Coen Brothers’ movies are often divided into two categories: Coen Brothers, and Coen Brothers Lite. Coen Brothers Lite includes films like O Brother, Where Art Thou? and Burn After Reading. Coen Lite is still enjoyable; it’s not Oscar bait and never will be, but it generally has stories and characters and themes and fun.

I mention this because I consider Ant-Man (along with Guardians of the Galaxy, a film I really liked) to be “Marvel Lite.” It’s clearly meant to be more of a comedy than, say, Captain America or even the Iron Man flicks.

The difference between “Coen Lite” and “Marvel Lite” (in this case, anyway) is that apparently Marvel Lite is mass-produced drivel that assumes its audience is so enslaved by the Marvel brand that it will swallow anything fed to it, like a parent making airplane noises to get stewed prunes into a baby’s mouth.

I’m not here to compare Marvel movies to Coen brothers’ movies: they’re not comparable, and not meant to be. I’m using the metaphor to show that you can make silly, funny, cotton-candy style movies (have you seen Burn After Reading, or The Men Who Stare at Goats?) and still be smart about it. Genuinely funny. Not insulting.

Ant-Man is none of those things. Yes, Paul Rudd is charming, but that’s because Paul Rudd can’t help but be charming, and honestly he would charm us (or at least me) if it were just two hours of him trying to tie his shoes.

But a charming, charismatic leading man doesn’t save this film—though maybe Marvel was hoping it would.

Did I mention it was insulting? Because that’s important here. It’s insulting that Marvel assumes it can make anything it wants and everyone will love it. It’s insulting that Rotten Tomatoes scores this movie at 80%. It’s insulting that once again the white male protagonist saves the day while the far more capable female character is left in the dust as a love interest. It’s perhaps most insulting that the latter happens “for her protection:” because her mother died on a mission and her father doesn’t want to lose her the same way.

I’m so sick of men dictating to women “for their protection.”

Hope van Dyne (played rather coldly by Evangeline Lilly) is the daughter of Dr. Hank Pym (Michael Douglas), the inventor of the Ant-Man technology and the suit’s original wearer. She’s also a scientist who can communicate with ants, and she’s a martial artist.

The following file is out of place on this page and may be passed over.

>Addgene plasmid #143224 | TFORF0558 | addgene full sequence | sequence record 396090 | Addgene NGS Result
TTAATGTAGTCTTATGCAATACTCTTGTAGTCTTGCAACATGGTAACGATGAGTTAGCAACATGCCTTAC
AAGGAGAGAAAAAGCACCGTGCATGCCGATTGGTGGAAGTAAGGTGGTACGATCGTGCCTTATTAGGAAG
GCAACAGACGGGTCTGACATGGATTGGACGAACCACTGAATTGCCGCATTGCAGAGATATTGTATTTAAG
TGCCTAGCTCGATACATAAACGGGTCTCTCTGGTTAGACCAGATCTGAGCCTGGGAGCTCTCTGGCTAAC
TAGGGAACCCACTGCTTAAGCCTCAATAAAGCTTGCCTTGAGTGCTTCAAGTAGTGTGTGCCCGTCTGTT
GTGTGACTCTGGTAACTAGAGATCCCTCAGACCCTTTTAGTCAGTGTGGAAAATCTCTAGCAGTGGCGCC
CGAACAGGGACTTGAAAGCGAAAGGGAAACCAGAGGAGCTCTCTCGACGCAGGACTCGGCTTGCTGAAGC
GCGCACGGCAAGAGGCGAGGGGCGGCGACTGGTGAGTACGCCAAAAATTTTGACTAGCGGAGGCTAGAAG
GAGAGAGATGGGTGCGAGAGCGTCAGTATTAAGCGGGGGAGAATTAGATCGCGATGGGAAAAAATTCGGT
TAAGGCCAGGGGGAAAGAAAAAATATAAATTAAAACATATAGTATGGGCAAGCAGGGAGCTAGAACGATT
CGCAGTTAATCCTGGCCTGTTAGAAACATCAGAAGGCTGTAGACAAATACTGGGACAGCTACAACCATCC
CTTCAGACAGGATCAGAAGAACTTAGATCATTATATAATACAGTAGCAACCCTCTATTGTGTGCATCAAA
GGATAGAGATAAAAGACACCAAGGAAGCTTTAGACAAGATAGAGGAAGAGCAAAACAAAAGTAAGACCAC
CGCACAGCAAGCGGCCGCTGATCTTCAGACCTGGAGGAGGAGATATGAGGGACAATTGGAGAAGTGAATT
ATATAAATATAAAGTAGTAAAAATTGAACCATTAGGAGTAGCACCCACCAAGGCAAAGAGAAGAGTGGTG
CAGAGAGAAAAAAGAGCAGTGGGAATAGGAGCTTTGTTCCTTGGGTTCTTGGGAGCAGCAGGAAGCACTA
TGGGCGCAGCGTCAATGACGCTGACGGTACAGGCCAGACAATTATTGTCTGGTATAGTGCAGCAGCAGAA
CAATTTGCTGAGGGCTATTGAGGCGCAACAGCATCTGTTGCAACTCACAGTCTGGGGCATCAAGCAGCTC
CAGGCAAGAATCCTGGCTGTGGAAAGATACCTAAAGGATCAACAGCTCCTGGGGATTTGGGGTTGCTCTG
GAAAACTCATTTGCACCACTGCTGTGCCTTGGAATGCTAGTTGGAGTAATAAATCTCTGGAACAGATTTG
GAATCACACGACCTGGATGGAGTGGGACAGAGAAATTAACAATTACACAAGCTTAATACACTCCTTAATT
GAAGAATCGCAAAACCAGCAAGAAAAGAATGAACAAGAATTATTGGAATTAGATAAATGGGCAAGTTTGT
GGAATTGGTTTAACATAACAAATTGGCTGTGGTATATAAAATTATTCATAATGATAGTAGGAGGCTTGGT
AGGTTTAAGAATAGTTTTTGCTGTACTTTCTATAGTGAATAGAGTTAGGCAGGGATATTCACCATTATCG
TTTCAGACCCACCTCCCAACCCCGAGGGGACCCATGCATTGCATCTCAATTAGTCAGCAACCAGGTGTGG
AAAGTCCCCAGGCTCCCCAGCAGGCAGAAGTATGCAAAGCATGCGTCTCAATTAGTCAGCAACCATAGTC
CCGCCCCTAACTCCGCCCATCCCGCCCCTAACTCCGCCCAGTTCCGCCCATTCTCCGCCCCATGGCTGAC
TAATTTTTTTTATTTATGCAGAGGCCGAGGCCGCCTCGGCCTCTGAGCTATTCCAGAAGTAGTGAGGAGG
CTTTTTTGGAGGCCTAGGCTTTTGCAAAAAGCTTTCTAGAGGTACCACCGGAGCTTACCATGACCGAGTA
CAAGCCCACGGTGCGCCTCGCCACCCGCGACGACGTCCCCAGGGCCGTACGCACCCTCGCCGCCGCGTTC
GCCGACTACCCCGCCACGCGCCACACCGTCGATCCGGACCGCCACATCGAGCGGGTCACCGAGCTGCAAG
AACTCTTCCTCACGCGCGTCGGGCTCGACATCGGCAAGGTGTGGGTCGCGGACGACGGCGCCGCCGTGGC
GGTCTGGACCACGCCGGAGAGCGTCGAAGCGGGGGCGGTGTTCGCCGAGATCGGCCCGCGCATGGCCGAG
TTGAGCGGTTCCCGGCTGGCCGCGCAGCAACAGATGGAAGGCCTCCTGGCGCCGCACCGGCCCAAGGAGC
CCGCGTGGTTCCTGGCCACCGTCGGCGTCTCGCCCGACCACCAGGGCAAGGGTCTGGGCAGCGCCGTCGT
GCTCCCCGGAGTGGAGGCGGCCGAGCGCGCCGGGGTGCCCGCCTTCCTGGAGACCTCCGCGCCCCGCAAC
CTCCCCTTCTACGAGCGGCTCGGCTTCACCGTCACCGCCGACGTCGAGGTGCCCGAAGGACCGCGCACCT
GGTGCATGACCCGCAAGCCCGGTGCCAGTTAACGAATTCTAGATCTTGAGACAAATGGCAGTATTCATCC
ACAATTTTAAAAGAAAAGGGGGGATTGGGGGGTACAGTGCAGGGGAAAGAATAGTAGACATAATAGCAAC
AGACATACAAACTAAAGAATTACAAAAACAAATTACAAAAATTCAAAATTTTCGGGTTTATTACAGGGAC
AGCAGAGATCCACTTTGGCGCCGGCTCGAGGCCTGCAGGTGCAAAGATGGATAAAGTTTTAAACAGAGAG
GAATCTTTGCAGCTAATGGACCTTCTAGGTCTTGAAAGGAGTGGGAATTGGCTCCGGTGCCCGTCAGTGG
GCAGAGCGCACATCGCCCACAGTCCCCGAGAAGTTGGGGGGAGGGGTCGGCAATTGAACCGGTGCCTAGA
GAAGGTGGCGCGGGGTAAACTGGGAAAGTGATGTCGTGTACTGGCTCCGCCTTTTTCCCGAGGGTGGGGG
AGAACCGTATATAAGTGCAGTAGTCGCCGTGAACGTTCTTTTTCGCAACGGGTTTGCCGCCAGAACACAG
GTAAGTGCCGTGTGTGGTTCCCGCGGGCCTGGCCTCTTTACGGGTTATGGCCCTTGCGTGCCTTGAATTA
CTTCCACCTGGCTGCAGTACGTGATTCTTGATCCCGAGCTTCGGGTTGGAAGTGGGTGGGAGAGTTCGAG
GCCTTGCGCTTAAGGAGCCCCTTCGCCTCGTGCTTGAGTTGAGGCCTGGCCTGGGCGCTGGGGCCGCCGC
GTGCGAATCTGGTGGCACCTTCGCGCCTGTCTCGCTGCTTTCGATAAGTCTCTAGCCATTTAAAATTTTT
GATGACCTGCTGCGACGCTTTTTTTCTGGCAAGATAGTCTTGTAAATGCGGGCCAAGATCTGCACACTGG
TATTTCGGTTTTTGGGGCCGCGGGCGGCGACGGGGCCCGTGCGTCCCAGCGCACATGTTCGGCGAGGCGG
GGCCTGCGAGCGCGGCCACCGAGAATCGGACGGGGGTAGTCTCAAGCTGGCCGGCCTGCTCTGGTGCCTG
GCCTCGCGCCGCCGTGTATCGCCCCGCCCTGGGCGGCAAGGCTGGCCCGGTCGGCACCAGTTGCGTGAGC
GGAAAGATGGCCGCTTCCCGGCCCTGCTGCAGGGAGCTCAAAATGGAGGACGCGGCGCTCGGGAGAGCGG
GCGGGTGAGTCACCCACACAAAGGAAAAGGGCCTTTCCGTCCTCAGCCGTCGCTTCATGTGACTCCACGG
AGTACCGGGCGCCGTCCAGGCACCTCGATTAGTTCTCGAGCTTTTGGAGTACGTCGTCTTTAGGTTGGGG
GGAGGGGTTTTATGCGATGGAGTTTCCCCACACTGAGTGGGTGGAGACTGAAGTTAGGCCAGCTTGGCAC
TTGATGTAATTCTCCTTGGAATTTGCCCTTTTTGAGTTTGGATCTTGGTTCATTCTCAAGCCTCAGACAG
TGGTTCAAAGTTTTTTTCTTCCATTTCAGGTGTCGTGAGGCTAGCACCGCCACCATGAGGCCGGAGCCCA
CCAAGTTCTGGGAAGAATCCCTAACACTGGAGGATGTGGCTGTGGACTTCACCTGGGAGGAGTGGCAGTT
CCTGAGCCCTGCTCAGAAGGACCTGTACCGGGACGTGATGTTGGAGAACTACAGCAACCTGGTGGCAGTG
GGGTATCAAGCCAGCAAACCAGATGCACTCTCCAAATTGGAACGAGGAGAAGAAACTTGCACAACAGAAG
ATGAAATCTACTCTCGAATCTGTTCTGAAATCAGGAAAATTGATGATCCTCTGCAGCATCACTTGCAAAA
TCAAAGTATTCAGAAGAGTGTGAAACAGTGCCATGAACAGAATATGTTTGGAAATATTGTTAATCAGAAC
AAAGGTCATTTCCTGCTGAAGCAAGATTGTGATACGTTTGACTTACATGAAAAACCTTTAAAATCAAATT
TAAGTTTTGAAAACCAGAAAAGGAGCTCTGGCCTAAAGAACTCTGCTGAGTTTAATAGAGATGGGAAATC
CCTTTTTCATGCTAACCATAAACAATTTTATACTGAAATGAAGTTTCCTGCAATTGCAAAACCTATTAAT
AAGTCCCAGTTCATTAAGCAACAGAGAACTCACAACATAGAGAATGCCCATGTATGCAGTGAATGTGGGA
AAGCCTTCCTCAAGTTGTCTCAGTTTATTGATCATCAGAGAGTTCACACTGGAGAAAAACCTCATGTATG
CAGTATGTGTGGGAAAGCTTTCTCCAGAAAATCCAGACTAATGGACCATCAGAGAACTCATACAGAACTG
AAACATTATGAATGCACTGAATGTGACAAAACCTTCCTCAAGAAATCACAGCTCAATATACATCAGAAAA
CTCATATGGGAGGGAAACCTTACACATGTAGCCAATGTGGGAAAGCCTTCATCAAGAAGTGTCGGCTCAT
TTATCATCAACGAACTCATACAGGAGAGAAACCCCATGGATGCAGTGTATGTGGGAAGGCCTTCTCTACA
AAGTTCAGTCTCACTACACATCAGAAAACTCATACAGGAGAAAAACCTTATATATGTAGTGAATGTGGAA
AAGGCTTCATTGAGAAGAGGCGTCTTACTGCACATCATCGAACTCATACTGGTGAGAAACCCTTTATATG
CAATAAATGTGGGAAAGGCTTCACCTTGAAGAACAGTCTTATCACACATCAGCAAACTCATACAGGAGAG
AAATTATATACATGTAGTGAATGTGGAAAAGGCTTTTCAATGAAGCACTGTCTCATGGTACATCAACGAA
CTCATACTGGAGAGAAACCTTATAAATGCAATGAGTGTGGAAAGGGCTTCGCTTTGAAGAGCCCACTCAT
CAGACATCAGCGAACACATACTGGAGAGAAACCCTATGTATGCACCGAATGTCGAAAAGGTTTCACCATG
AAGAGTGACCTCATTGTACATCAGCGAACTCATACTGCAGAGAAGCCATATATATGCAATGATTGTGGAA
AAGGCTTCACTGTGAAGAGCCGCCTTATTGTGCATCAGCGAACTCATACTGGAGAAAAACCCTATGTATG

Scott has to learn both of these skills before he can be Ant-Man, and guess who teaches him?

Yeah.

Hope.

The movie expects the audience to not only swallow the sexism, but to be perfectly fine with the “but it’s because her daddy looooooves her!!” explanation. Hope accepts it and stops asking to wear the suit; and, maybe worst of all, it’s Scott who first explains it to her.

Honestly the whole thing gave me a rage headache, and I know Marvel is (maybe) trying to undo some of the damage with the sequel, Ant-Man and Wasp, but it feels too little too late for me.

Especially since sexism isn’t the movie’s only problem.

Michael Peña, an actor I enjoy immensely, does his best to improve a character that’s little more than a Latino sidekick stereotype, but there’s only so much he can do.

The “straight-arrow current boyfriend disapproves of the loose-cannon ex” plot needed to die about 10 years ago.

The main villain seemed in some ways like an afterthought, which is odd for a superhero movie.

The bottom line is Ant-Man tries too hard. It has nine writing credits, though three of them are for the original comic books, and I guess they don’t really count. So six writing credits. That’s a lot of cooks to spoil the stewed prunes. The movie feels like a cobbled-together mess that doesn’t know what it is: part crime caper, part origin story, part…family drama? Romantic comedy? Buddy film? Love letter to ants?

I don’t know what it is, either, and while generally I have no problem with genre-defying films (see O Brother, Where Art Thou?, above), they only work when they’re done well, which this clearly was not. What’s worse is, in a market glutted with super hero movies, and a slate of films announced through 2020, we as the audience are expected to be perfectly fine with subpar movies like Ant-Man and its (no doubt) many sequels.

Returning to the Coen brothers for a moment, I feel like Marvel could take some advice from Marge Gunderson, Frances McDormand’s character from Fargo. “There’s more to life than money, ya know,” she tells a kidnapper/murderer near the end of the film. “Don’t you know that?”

Obviously releasing bad movies isn’t the same as causing the deaths of several people, but still. There’s more to life than money, Marvel. Take a breath, and stop assuming your audience doesn’t care what it’s seeing as long as it’s seeing something with your logo in front of it.

Author

  • Meg

    Meg has a lot of ~issues. They keep her very busy. Yes, she has read the book(s).